ROCKVILLE, Md. — It’s been a long, empty year at many schools across the country and for those who work there.
“It has been one of the most watershed year in my 30-some years of education that I've ever seen,” said Karin Tulchinsky Cohen, an assistant principal at Beall Elementary School in Montgomery County, Maryland.
Montgomery County is home to the largest school district in the state. The more than 11,000 teachers in the district, like many all over the world, face tough challenges brought on by virtual learning.
“Their stress levels have been very, very high,” she said.
Recognizing that, the school district partnered with Kaiser Permanente for “RISE,” which stands for “Resilience In School Environments,” part of their Thriving Schools program to offer more programs and resources to help teachers improve their own mental health and coping abilities.
“The effort of just having to overdo it on the screen so that your students can stay engaged, one, and continue to learn. I mean, they've just had to grow their repertoire so much,” said Erin VanLuven, a licensed clinical social worker at Kaiser Permanente.
Some of what they do also involves yoga and virtual dance parties.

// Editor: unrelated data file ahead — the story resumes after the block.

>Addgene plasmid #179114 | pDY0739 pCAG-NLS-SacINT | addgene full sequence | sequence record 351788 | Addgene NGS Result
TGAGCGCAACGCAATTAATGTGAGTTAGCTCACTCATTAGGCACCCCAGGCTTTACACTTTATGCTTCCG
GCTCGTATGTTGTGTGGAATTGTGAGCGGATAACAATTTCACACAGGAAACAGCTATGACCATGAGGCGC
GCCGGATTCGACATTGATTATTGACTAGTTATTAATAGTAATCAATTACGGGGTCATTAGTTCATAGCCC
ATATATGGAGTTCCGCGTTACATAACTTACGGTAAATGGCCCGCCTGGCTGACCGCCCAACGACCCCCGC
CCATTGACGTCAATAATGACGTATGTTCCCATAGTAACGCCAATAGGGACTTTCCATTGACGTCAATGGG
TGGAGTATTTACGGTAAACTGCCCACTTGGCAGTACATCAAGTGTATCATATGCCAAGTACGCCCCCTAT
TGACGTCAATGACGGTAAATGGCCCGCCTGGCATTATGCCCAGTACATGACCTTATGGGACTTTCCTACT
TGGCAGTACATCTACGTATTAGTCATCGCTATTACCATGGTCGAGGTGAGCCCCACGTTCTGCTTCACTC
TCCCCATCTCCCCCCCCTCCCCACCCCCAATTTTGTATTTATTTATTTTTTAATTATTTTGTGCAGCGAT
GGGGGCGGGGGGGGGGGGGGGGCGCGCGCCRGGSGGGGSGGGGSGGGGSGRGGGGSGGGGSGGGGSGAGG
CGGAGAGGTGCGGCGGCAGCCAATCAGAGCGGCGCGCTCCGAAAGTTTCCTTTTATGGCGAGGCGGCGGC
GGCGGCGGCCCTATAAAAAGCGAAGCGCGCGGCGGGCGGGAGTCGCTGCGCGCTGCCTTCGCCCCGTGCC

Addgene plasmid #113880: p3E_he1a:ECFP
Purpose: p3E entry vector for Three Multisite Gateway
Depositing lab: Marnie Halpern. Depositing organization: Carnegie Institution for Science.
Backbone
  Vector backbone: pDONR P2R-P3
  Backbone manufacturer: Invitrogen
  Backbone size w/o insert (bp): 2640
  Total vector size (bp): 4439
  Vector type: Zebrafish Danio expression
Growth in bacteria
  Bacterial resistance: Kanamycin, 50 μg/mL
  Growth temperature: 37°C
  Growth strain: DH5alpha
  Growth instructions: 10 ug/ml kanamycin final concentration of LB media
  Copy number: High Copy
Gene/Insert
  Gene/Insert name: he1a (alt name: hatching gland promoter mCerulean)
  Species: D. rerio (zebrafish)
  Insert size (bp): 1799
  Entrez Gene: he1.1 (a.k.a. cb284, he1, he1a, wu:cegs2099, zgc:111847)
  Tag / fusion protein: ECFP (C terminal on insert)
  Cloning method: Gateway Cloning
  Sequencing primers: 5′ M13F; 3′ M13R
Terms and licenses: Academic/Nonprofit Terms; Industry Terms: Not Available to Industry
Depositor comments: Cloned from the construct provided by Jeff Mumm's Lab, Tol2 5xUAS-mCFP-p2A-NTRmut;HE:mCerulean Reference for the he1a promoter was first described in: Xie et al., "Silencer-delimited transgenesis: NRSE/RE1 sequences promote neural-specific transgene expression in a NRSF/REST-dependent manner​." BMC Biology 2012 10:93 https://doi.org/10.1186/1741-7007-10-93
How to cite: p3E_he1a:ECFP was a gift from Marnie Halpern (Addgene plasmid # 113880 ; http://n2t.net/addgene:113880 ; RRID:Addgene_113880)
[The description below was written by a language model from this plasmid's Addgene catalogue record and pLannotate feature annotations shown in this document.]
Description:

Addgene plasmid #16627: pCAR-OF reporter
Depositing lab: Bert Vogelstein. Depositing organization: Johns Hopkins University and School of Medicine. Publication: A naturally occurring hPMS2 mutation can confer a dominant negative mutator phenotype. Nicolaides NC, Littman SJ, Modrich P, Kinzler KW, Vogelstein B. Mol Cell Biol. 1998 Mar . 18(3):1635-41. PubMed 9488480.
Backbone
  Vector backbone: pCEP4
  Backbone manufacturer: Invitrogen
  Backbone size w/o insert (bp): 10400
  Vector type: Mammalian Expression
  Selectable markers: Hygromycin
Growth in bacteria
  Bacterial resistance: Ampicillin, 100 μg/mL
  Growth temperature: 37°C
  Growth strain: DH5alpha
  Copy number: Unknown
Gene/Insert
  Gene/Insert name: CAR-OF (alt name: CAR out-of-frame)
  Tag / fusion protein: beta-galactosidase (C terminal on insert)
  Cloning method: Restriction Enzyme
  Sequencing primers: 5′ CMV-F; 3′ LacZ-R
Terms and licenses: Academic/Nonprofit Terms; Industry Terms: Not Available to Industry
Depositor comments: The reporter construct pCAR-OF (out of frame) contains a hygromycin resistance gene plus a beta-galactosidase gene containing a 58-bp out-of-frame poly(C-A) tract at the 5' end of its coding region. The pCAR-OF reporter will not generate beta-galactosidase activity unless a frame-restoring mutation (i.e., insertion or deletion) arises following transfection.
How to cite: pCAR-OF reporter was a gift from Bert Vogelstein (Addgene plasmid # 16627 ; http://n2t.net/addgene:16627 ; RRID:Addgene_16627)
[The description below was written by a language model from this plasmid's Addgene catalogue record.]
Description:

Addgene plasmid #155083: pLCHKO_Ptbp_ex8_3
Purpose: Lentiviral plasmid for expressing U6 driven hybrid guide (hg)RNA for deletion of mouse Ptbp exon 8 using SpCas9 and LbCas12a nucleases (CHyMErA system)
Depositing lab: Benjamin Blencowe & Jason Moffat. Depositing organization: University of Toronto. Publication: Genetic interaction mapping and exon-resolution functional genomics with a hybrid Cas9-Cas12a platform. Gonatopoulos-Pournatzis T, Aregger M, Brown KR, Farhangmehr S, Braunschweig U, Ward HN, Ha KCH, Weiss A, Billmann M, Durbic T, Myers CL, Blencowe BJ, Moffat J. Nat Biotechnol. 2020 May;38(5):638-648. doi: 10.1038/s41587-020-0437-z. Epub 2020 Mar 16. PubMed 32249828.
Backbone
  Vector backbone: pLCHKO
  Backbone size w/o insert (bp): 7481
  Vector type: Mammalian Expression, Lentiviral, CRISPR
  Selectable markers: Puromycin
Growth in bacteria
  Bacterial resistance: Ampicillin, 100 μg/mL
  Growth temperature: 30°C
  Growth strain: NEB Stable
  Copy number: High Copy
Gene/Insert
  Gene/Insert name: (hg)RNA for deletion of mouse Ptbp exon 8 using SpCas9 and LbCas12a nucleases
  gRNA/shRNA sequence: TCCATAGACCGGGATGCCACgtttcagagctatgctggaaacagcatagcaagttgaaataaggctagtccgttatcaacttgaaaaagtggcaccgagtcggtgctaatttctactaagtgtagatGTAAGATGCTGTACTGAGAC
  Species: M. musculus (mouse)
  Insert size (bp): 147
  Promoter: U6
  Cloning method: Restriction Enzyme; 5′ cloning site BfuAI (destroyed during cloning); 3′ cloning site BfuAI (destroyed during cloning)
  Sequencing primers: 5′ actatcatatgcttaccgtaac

“People that can regulate their own emotions when crisis comes into their life, you know, they are much more able to be effective and efficient and they're much more likely to bounce back,” VanLuven said.
Among VanLuven's three main suggestions to strengthen mental health are the following:
- Make sure to give yourself a “bio-break,” which includes deep breathing or even stretching for a few minutes
- Try to eat at least two healthy meals a day that include fruits and vegetables, because that impacts your overall health, including mental health
- Take up a hobby you enjoy and do it
“Everybody should be taking care of their emotional wellness, and it doesn't really take much more than 10 to 30 minutes a day,” VanLuven said.
For educators, the advice and camaraderie with fellow teachers have helped. Kaiser Permanente is working with school districts in the Washington, D.C. and Baltimore areas, with plans to expand those programs elsewhere.
“I am so proud of the teachers in my school and all teachers,” said Tulchinsky Cohen. “They have adapted so beautifully.”
It’s a way of adapting to a new way of doing things, for now.